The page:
In the midst of an epidemic of principal burnout, Robert Yeager has come out of retirement to lead a school that has had four administrators in only seven years. What keeps this seasoned educator going? And what lessons does he have for others? Included: Yeager shares the "guiding principles" that help him keep his focus!

"I am not sure there is a secret to my longevity of service," said principal Robert Yeager. "However, I do know that no matter how long one has been in education, one needs to continue to learn and adapt. I guess I would say adaptability and a willingness to trust those to whom I delegate are major ingredients [to my longevity]."

Principal Robert Yeager

While some educators with almost 40 years of experience might be making time for travel and pastimes, Robert Yeager is addressing the problems of a middle school that has had four different administrators in seven years. Simply put, the students and their successes keep him going. The critical situation of the school is in fact what brought this former principal out of retirement after just one year.

TROUBLE WITH A CAPITAL "T" -- "TRANSITIONS"

Yeager started his career as a history teacher at George Washington Middle School in 1965, a time when the building housed high schoolers. He went on to other positions within the district of Alexandria City Public Schools in Alexandria, Virginia. In 1987, he returned to George Washington Middle School as principal.

"During the two years I served in the position, George Washington Middle School was recognized as an outstanding school and parents felt comfortable that, wherever their child fell on the instructional continuum, their academic needs would be addressed appropriately," Yeager recalled. "After I left, principals rotated in and out of George Washington Middle School every two to three years with devastating results. The reputation went from an outstanding school to a troubled one."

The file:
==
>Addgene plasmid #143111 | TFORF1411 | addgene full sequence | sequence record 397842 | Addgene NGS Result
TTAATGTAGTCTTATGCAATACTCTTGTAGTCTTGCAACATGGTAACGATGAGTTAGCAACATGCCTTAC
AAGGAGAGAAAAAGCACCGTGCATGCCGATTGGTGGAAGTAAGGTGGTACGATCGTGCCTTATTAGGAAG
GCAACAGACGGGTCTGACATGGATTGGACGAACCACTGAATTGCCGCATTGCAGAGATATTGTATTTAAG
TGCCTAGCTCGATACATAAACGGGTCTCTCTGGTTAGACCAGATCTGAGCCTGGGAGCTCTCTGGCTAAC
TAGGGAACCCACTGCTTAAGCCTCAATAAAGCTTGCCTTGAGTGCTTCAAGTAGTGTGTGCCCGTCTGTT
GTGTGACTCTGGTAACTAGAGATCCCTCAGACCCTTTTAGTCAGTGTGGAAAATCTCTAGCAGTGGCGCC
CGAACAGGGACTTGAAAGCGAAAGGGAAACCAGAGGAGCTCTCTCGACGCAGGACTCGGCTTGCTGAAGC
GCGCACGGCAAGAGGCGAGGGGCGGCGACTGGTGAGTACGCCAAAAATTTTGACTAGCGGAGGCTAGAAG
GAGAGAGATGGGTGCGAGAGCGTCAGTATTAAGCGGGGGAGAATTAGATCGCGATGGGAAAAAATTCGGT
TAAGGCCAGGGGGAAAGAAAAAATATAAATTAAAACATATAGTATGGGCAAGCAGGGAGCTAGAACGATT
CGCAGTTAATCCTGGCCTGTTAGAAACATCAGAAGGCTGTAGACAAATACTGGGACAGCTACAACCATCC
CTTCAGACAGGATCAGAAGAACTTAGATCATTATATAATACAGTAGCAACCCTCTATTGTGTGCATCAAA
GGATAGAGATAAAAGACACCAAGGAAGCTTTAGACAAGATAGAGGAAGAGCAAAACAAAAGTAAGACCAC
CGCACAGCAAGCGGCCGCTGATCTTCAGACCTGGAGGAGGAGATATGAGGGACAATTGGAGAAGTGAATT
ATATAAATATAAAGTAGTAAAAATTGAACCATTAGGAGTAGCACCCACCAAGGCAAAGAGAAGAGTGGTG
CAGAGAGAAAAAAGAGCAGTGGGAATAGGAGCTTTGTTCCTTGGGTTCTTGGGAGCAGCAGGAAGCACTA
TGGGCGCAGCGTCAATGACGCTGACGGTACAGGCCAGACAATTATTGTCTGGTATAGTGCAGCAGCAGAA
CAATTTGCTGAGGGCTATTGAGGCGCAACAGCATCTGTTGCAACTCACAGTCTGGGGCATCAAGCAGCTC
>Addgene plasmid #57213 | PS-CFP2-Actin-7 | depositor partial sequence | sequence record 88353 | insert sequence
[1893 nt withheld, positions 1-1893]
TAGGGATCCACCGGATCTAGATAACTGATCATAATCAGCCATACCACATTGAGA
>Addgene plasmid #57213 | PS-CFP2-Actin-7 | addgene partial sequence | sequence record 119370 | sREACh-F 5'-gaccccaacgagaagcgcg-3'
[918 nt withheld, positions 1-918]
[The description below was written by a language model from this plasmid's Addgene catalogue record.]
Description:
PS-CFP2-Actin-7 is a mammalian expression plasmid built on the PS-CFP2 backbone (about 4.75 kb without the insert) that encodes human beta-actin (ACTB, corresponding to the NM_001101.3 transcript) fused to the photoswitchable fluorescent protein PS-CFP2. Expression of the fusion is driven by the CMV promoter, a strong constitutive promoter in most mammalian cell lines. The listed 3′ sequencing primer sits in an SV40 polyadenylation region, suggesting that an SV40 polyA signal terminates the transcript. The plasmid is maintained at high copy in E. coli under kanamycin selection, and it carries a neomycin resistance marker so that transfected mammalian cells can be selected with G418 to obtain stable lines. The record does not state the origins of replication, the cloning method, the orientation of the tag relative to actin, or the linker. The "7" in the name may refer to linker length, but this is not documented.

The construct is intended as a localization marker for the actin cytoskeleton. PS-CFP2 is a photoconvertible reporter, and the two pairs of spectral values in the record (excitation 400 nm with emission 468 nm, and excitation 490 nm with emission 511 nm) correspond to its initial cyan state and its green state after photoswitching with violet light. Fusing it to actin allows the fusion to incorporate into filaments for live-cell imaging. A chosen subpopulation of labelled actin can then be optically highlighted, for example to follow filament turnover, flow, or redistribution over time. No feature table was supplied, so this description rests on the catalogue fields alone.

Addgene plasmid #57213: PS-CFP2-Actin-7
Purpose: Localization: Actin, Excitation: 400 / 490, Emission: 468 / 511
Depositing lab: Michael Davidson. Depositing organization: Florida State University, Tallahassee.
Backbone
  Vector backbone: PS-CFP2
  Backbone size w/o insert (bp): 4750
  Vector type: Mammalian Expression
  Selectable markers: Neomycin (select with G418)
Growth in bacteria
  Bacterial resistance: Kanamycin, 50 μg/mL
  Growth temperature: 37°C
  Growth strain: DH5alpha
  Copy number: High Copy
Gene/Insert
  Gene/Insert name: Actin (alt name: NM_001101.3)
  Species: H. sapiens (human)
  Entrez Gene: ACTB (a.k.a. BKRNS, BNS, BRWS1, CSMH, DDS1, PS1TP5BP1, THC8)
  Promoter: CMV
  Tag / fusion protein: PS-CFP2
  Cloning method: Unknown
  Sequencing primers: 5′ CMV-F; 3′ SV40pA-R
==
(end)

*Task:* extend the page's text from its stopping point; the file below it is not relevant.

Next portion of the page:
Parents were becoming reluctant to send their children to the school, and one of its outgoing administrators suggested to the school board that it would likely never be accredited.

"Because I started my career at the school and knew the community, I believed that the student population was essentially the same as when I had been principal in 1987 and 1988, and the school had suffered because of lack of leadership with vision and commitment, not poor students and teachers," explained Yeager. "I also felt a special attachment to the school and felt the students, staff, and community were being unjustly beleaguered. I accepted the offer [to return] basically because I truly felt the students and staff desired better leadership than they had been receiving."

LEARN FROM THE PAST, APPRECIATE THE PRESENT, PLAN FOR THE FUTURE

Yeager claims no magic to maintaining his drive and avoiding burnout. He preserves his focus by working out a few times each week and strives to remember how truly precious each day is. His philosophy as an administrator includes several principles:

  • Have a vision and a plan for what it is you want to accomplish.
  • Make sure this plan is communicated clearly to all stakeholders and implemented effectively.
  • Hire competent personnel and allow them to do their job without micro-managing them.
  • Listen to parent concerns and respond to them honestly.
  • Support staff and have high expectations for students.

Yeager's background as a history teacher helps him to recognize that there are many lessons to be learned from the past. "Oftentimes we ignore those lessons and repeat the same mistakes and incur the same problems," he told Education World. "I keep in mind that it is okay to make mistakes -- for that is how we learn -- but it is not okay to repeat them."

He added, "I also try to keep in mind as a principal that I am still a teacher, and it is important to listen to teachers as it is important for teachers to listen to students."